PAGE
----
Research gives new hope to tinnitus patients

February 5, 2014
Research gives new hope to tinnitus patients
Some tinnitus patients are able to live well with the condition while others struggle to cope.

A research project, led by the University of Liverpool and Aintree University Hospital, is giving new hope to patients living with tinnitus.

The condition, which causes one in 10 people in the UK to hear a constant noise in their ears or head, can cause distress to individuals of any age and affect sleep and concentration at work. Tinnitus, for which there is currently no cure, although there are effective management techniques, can lead to anxiety and depression in extreme cases.

How the brain reacts

The University and Aintree have now teamed up to try to gain a better understanding of how the brain reacts in different tinnitus patients.

The study, which is being led by Dr Vanessa Sluming, Senior Lecturer in Neuroimaging Science and Principal Investigator at the University, and Fahad Alhazmi, a PhD student, will investigate brain structure and function in people who have tinnitus and those who don't. The group with tinnitus will be a mix of people who find the condition irritating and those who don't.

A total of 90 volunteers, including patients from Aintree University Hospital, will take part in the study. The volunteers will undergo audiological testing and a functional MRI scan at MARIARC, the University's magnetic resonance image analysis research facility, during which they will be given different audio and visual prompts.

Dr Sluming, from the University's Institute of Translational Medicine, said: "In a room of tinnitus patients, you will find people who live well with the condition and others who struggle to cope, but there has never been a study to understand why this is.

"We want to know if there is a difference in the way their brains are reacting to what they hear as a result of their tinnitus. We can then work with our colleagues at Aintree to develop more targeted therapies which will help those who suffer the most."

New developments

Tony Kay, Head of Audiology Services at Aintree University Hospital, said: "I'm delighted to once again be working with our academic partners at the University. I hope this project will lead to new developments in the way we can help our patients live with tinnitus."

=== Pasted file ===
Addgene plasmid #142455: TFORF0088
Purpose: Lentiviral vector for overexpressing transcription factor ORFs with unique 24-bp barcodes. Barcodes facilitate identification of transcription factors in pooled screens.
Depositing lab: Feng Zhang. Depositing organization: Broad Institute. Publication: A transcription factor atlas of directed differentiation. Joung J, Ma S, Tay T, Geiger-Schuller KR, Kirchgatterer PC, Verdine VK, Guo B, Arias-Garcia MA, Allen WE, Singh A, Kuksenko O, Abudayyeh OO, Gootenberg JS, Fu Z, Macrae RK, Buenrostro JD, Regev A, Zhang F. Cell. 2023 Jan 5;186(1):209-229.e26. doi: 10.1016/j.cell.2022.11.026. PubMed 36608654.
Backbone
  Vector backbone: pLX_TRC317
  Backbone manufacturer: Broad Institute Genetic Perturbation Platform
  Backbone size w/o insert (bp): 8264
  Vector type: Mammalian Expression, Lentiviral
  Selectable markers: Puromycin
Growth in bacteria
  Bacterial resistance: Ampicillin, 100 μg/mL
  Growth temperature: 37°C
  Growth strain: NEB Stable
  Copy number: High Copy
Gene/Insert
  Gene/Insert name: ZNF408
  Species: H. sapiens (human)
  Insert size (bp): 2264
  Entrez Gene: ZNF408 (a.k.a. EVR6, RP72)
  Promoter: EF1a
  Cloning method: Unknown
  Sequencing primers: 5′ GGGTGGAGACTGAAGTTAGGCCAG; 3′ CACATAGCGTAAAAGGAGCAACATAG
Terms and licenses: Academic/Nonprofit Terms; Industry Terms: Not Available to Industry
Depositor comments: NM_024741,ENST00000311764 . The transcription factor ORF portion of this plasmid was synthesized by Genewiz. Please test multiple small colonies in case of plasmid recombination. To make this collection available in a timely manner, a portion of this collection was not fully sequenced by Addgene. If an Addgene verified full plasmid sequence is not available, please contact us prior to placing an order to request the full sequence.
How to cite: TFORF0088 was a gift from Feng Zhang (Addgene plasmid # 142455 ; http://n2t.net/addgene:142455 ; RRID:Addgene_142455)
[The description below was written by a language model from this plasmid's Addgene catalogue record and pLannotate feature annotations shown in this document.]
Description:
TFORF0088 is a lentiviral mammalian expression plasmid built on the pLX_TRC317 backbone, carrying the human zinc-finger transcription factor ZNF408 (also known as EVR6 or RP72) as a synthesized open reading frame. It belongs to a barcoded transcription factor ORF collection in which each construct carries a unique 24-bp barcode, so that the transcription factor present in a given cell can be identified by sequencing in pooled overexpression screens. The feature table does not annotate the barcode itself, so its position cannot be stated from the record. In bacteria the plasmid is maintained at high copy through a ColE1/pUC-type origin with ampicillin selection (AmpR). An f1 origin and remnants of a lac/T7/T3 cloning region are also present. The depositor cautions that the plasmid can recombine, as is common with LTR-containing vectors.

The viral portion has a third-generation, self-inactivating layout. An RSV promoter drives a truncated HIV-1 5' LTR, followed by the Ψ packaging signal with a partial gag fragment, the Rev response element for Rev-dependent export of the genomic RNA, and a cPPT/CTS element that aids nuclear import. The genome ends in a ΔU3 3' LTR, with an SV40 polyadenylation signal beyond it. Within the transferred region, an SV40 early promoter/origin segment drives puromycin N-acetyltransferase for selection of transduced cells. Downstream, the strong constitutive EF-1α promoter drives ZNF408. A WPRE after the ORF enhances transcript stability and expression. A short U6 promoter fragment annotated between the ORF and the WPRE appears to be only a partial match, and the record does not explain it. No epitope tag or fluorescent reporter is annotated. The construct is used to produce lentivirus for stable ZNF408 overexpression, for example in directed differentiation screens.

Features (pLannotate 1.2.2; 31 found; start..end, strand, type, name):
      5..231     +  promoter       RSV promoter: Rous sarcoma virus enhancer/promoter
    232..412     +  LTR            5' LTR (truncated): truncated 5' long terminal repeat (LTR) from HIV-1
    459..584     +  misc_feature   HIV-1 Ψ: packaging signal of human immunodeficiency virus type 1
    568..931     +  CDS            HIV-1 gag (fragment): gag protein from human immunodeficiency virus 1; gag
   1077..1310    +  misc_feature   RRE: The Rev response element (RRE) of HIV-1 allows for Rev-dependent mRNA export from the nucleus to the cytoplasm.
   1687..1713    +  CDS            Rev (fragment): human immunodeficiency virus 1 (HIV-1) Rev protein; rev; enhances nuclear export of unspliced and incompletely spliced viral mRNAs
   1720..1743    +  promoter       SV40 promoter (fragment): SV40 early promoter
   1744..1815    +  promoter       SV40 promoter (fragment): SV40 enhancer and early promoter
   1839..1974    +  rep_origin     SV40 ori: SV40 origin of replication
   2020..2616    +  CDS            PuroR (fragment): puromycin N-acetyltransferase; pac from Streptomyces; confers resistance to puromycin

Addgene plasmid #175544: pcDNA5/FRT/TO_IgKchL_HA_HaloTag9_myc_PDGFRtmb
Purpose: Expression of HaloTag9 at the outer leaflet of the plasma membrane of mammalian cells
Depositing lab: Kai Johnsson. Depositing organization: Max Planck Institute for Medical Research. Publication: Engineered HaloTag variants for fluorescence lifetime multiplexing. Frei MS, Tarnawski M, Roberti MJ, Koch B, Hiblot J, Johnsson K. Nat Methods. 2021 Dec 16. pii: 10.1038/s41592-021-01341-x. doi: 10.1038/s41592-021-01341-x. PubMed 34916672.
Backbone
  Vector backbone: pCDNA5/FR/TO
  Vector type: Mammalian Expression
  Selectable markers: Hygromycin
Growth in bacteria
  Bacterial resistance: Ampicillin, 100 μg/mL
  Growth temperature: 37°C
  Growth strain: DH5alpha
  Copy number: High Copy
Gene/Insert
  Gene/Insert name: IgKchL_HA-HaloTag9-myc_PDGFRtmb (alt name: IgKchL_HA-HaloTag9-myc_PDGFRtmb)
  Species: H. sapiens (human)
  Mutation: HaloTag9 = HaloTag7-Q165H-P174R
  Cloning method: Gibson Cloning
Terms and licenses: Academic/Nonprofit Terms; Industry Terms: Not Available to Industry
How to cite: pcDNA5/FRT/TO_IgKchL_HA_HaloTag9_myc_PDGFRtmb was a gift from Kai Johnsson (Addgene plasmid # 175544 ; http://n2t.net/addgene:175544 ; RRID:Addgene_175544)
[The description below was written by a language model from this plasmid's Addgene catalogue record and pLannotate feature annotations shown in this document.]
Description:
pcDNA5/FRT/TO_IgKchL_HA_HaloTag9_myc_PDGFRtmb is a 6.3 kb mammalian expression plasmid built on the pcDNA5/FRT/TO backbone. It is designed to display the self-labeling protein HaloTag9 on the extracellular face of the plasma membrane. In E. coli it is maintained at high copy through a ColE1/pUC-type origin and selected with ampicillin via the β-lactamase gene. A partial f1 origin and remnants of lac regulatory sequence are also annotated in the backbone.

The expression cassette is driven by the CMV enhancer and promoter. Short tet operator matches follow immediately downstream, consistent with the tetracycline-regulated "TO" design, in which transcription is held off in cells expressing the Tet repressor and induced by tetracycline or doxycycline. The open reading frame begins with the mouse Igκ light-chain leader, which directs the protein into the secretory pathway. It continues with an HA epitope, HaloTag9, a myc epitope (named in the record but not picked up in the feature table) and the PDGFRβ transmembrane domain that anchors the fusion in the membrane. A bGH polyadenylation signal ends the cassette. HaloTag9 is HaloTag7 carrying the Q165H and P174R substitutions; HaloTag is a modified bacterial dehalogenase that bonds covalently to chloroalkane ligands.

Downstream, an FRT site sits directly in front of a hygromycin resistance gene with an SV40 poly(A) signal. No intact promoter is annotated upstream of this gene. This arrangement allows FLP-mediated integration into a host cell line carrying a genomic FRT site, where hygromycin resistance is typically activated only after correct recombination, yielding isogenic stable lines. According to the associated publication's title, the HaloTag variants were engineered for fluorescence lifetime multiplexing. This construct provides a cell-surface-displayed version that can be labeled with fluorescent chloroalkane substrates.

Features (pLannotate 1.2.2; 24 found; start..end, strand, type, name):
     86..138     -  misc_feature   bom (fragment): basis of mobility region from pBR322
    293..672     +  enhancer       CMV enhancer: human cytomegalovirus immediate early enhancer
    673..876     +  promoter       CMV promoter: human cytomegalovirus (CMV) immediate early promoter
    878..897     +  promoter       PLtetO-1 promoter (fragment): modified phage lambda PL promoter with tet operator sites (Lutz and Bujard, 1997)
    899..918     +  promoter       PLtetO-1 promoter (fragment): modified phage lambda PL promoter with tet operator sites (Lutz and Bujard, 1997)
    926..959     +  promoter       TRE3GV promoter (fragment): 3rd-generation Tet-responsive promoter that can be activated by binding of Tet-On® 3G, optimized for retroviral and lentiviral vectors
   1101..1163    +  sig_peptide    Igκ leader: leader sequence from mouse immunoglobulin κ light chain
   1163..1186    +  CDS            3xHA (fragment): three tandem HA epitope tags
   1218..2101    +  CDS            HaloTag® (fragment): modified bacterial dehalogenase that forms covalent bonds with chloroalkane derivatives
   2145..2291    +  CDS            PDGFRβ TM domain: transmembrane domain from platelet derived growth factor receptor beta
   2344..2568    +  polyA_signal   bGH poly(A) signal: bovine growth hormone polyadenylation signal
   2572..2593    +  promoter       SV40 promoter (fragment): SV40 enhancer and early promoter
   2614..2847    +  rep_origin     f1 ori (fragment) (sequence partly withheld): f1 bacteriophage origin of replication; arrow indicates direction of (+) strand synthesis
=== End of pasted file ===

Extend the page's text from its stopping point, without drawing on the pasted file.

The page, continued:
Previous research between Aintree and the University has been shortlisted for a prestigious Marie and Jack Shapiro prize by the British Tinnitus Association, which recognises research that is "most likely to result in improved treatment or awareness of tinnitus.

David Stockdale, Chief Executive of the British Tinnitus Association, said: "We welcome this new research, and hopefully it will lead to improved treatments to reduce the distress that some – but not all – people with experience."

This is exciting. I've been researching the different sounds of tinnitus and seeing how this relates to the different causes of tinnitus. Does anyone know when this research will be published?

I have learned that not all types of tinnitus are treatable and certain types require different treatment paths. I've also recently been experimenting with a few supplements, namely Lipoflavonoid and Tinniticil. Tinniticil is exciting because it aims to provide relief from all the major causes of tinnitus.
not rated yet Feb 25, 2014
I struggle with the hissing torture. But I've found substantial relief with simple herbs and supplements, all of which are vascular dilators.

If any readers of this article are interested in what helps clear my ears, read all about it at Arrest Tinnitus, hosted by blogspot. I'm a criminal investigator, ergo the "Arrest" part of the title.

I just talk about what works, nothing to buy from me.